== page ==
Black History Month in Victoria is far more than a celebration of the Black Canadian history of the region, according to Silvia Mangue, president of the BC Black History Awareness Society.
“Of course it’s important for people to be aware of the contributions of Black Canadians in the past, but it’s just as important to use that knowledge and build an awareness of their contributions in the present and the future,” she said.
The month-long celebration begins Wednesday (Jan. 31 from 5 to 8 p.m.) at Victoria City Hall, where attendees will be introduced to local Black Canadians – True Role Models – who are making a difference, particularly for young people in their communities.
The official kick-off happens Saturday (Feb. 3, noon to 2 p.m.) at the Central Branch of the Greater Victoria Public Library from noon to 3 p.m. Other activities and events this month range from special church services and performing arts events to tours of heritage sites with special relevance to Black history.
Victoria’s Black history can be traced in part back to Fort Victoria founder Sir James Douglas, whose mother, Martha Ann Telfer, was a Barbados native who married a white Scottish merchant. Aware of increasing discrimination against Black Californians in the years leading up to the U.S. Civil War, Douglas sent word to that state that Blacks would be welcome and be recognized as free British citizens in British Columbia. More than 400 people took him up on his offer.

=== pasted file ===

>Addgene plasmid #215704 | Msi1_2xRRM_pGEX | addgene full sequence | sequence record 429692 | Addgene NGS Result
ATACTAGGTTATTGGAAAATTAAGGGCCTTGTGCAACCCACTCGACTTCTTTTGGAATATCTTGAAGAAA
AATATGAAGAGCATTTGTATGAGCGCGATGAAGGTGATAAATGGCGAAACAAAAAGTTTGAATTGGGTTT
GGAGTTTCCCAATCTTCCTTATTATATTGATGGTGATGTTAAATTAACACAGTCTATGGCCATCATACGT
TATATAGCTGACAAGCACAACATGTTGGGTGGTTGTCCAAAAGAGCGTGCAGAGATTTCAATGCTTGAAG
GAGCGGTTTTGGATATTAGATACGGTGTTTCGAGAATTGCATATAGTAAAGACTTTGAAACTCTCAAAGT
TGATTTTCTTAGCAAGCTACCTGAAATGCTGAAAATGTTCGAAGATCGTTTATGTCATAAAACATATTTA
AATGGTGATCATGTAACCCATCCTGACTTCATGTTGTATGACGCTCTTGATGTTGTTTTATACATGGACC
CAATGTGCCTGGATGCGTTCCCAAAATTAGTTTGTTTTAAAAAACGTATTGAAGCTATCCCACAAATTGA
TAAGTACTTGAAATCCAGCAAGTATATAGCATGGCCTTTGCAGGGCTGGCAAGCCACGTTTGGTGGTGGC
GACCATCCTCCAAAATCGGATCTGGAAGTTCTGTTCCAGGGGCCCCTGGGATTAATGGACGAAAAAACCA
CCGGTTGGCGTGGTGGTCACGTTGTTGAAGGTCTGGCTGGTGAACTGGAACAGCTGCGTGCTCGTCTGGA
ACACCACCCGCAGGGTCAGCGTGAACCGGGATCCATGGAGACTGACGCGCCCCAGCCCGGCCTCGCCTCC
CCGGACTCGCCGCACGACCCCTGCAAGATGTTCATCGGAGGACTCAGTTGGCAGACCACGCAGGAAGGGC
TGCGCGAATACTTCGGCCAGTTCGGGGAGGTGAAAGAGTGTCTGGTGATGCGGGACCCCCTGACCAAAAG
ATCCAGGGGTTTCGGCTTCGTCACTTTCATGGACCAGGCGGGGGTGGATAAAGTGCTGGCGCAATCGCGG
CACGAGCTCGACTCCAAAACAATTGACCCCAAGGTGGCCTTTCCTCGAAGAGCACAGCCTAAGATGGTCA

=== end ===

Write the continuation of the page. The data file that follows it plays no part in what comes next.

Since then, the number of Black Canadians who have contributed to the community is stunning and includes men like Mifflin Wistar Gibbs, who was honoured last year with a plaque in James Bay and whose name will grace one of the meeting rooms at the new library there.
“If it wasn’t for Black History Month, a rich history of Black people that helped shape B.C. would be lost on today’s youth,” said society vice-president Ron Nicholson. “We have a lot of stories to tell and they’re beneficial, not just for Black Canadians. These men and women lend confidence to every generation, particularly young people who are visible minorities, and whose own sense of identity may still be forming.”
Another aspect of Black History Month that organizers hope to promote is the understanding that skin colour does not mean a uniformity of culture, belief or heritage and that communication is critical to developing understanding.
“I have people come up to me and say, ‘Oh, you’re from Africa’ with no understanding that Africa is a continent with 54 countries and a multitude of cultures,” said Pulchérie Mboussi, the founder and program manager of the Victoria African Cultural Society. “African is not a nationality. Those same people wouldn’t assume that all Europeans are the same, regardless of if they came from Italy or Norway. I’m from Cameroon, but that culture is very different from South Africa, for example.”
One thing Mboussi hopes is achieved through Black History Month is that it motivates people to take time to talk to others without fear of political correctness. Only through learning more about the person in front of them will true understanding and acceptance be possible, she added.
More information on outstanding members of the Black community in B.C. can be found at bcblackhistory.ca/index.php/learning-centre/stories.